Hollywood celebrated the 78th Golden Globe Awards last night virtually, and like any Zoom meeting, it was, at points, weird and tense. The Hollywood Foreign Press Association had been criticized for nominating stuff that critics and viewers thought was fine but overlooking art like Michaela Coel's "I May Destroy You." Presenters dealt with it. Here's NPR's Mandalit del Barco.

MANDALIT DEL BARCO, BYLINE: The Hollywood Foreign Press Association, the HFPA, has long been mocked over its credibility. A Los Angeles Times investigation last week revealed possible self-dealing and ethical issues around access to celebrities and lavish trips for members. In addition, the paper reported of the 87 journalists in the HFPA, not a single one is Black. Two days ago, the Golden Globes earned a hashtag, #timesupglobes, a protest over its lack of diversity.


AMY POEHLER: Everybody is understandably upset at the HFPA and their choices.

DEL BARCO: Hosts Amy Poehler and Tina Fey got right to the point at the start of the ceremony.


POEHLER: A lot of flashy garbage got nominated, but that happens, OK? That's, like, their thing. But a number of Black actors and Black-led projects were overlooked.

TINA FEY: And, look, we all know that award shows are stupid.

POEHLER: Yeah. They're all a scam invented by big red carpet.

FEY: To sell more carpet.

POEHLER: We know...

FEY: The point is even with stupid things, inclusivity is important, and there are no Black members of the Hollywood Foreign Press.

DEL BARCO: During the socially distanced ceremony, three members of the HFPA responded to the controversy - Helen Hoehne from Germany, former President Meher Tatna from India and Turkish member Ali Sar.


HELEN HOEHNE: We must have Black journalists in our organization.

MEHER TATNA: We must also ensure everyone from all underrepresented communities gets a seat at our table. And we are going to make that happen.

ALI SAR: That means creating an environment where diverse membership is the norm, not the exception.

DEL BARCO: During the ceremony, presenter Sterling K. Brown made this remark.


STERLING K BROWN: It is great to be Black at the Golden Globes - back - back at the Golden Globes.

DEL BARCO: Sacha Baron Cohen roasted the all-white Hollywood Foreign Press Association when he picked up two awards for his film "Borat Subsequent Moviefilm." Daniel Levy accepted the award for best television series, "Schitt's Creek," and made a shoutout for more inclusion at the Globes. And Jane Fonda, who received the HFPA's Cecil B. DeMille award, made a pitch for Hollywood to do better.


JANE FONDA: We are a community of storytellers, aren't we? And in turbulent, crisis-torn times like these, storytelling has always been essential. You see, stories have a way to - they can change our hearts and our minds. They can help us see each other in a new light, to have empathy, to recognize that for all our diversity, we are humans first.

DEL BARCO: With the nominees watching from home, the Golden Globes were even more relaxed than usual. So much that winner Jason Sudeikis wore a tie-dye hoodie and winner Jodie Foster was in chic pajamas. Some of the nominees and winners held their pets, hugged their children and chatted with each other during breaks as though they were on Zoom. And there were a few technical problems.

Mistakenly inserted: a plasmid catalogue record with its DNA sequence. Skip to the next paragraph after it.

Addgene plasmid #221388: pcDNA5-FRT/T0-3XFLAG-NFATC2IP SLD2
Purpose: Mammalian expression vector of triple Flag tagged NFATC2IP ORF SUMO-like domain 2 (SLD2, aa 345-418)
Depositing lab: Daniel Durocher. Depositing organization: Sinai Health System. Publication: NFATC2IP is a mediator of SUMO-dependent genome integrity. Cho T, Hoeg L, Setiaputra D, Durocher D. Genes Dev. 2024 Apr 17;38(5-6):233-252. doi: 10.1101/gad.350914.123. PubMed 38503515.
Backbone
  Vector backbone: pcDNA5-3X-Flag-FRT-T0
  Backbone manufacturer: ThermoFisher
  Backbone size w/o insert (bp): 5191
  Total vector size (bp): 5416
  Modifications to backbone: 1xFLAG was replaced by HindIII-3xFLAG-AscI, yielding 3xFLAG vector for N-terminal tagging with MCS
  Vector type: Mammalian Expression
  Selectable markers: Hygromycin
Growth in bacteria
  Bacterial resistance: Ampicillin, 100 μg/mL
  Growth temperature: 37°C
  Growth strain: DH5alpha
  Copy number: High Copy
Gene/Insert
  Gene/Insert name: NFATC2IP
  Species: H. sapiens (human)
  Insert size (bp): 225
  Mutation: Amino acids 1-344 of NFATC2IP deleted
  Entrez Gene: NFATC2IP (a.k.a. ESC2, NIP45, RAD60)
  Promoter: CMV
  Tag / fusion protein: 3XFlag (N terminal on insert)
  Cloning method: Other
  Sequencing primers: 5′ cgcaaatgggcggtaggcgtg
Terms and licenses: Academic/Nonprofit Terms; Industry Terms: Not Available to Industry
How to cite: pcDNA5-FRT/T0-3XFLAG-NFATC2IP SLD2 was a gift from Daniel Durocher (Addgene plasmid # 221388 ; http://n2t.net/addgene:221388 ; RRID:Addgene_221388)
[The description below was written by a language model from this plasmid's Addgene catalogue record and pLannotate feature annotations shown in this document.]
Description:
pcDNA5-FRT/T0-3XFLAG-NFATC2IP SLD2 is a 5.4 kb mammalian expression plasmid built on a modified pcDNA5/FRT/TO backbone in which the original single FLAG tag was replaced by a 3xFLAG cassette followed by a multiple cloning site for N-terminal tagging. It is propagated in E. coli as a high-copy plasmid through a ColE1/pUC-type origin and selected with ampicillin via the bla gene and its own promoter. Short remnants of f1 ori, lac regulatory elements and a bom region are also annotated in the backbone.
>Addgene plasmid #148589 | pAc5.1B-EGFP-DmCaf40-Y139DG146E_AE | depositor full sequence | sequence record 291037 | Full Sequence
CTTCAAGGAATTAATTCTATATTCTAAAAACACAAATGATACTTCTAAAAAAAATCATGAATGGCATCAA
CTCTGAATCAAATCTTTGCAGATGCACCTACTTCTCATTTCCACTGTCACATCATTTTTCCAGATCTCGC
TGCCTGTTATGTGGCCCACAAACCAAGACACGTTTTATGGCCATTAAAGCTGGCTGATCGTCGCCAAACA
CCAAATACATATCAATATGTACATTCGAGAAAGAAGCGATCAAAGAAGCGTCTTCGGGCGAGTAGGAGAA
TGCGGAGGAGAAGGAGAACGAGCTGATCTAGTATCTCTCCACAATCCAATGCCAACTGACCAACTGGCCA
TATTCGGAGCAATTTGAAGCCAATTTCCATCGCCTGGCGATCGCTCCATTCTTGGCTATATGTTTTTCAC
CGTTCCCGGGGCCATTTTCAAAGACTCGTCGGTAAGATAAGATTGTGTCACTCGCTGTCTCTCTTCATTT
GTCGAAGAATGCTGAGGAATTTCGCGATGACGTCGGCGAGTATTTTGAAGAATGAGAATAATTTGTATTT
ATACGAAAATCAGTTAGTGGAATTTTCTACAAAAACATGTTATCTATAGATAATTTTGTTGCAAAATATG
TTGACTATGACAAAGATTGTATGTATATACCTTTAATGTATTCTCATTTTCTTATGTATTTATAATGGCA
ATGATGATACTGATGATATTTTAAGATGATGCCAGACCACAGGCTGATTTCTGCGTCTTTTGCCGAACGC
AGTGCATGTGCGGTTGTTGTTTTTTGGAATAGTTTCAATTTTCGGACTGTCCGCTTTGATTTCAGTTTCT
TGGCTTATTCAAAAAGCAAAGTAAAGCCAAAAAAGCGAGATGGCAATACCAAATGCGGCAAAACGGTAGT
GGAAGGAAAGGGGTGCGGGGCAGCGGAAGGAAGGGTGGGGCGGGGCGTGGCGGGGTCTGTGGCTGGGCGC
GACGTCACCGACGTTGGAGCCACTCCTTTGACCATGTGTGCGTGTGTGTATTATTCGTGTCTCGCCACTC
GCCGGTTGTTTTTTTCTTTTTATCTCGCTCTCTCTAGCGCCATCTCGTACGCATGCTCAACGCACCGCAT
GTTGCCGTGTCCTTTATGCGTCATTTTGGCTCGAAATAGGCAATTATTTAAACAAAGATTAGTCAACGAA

DANIEL KALUUYA: You're doing me dirty. Am I on? Is this on? Is this on? All right. Cool.


DEL BARCO: That's Daniel Kaluuya, winning best supporting actor for his role in the film "Judas And The Black Messiah." Among the others awarded Golden Globes were actors Emma Corrin, Josh O'Connor and Gillian Anderson, all from "The Crown," which was crowned best television series drama. Director Chloe Zhao made history at the Globes as the first Asian woman and the second woman ever to win the globe for best director motion picture. Her film, "Nomadland," also won the award for best motion picture drama. She talked about her wins to reporters in a virtual press room.


CHLOE ZHAO: Sometimes a first feels like a long time coming, isn't it? You feel like it's about time. And I'm sure there's many other before me that deserve the same recognition. I just love what I do.

DEL BARCO: The late actor Chadwick Boseman played his final role as a trumpet player in the film "Ma Rainey's Black Bottom." The 43-year-old actor died of cancer in August. Last night, his widow, Taylor Simone Ledward, tearfully accepted his award for best performance by an actor in a motion picture drama. She said if her husband were still here, he would thank his ancestors.


TAYLOR SIMONE LEDWARD: He would say something beautiful, something inspiring, something that would amplify that little voice inside of all of us that tells you you can, that tells you to keep going, that calls you back to what you are meant to be doing at this moment in history.

DEL BARCO: She may want to get used to giving speeches. Award season, as it's known in Hollywood, has just begun.

Mandalit del Barco, NPR News. Transcript provided by NPR, Copyright NPR.

As an arts correspondent based at NPR West, Mandalit del Barco reports and produces stories about film, television, music, visual arts, dance and other topics. Over the years, she has also covered everything from street gangs to Hollywood, police and prisons, marijuana, immigration, race relations, natural disasters, Latino arts and urban street culture (including hip hop dance, music, and art). Every year, she covers the Oscars and the Grammy awards for NPR, as well as the Sundance Film Festival and other events. Her news reports, feature stories and photos, filed from Los Angeles and abroad, can be heard on All Things Considered, Morning Edition, Weekend Edition, Alt.latino, and npr.org.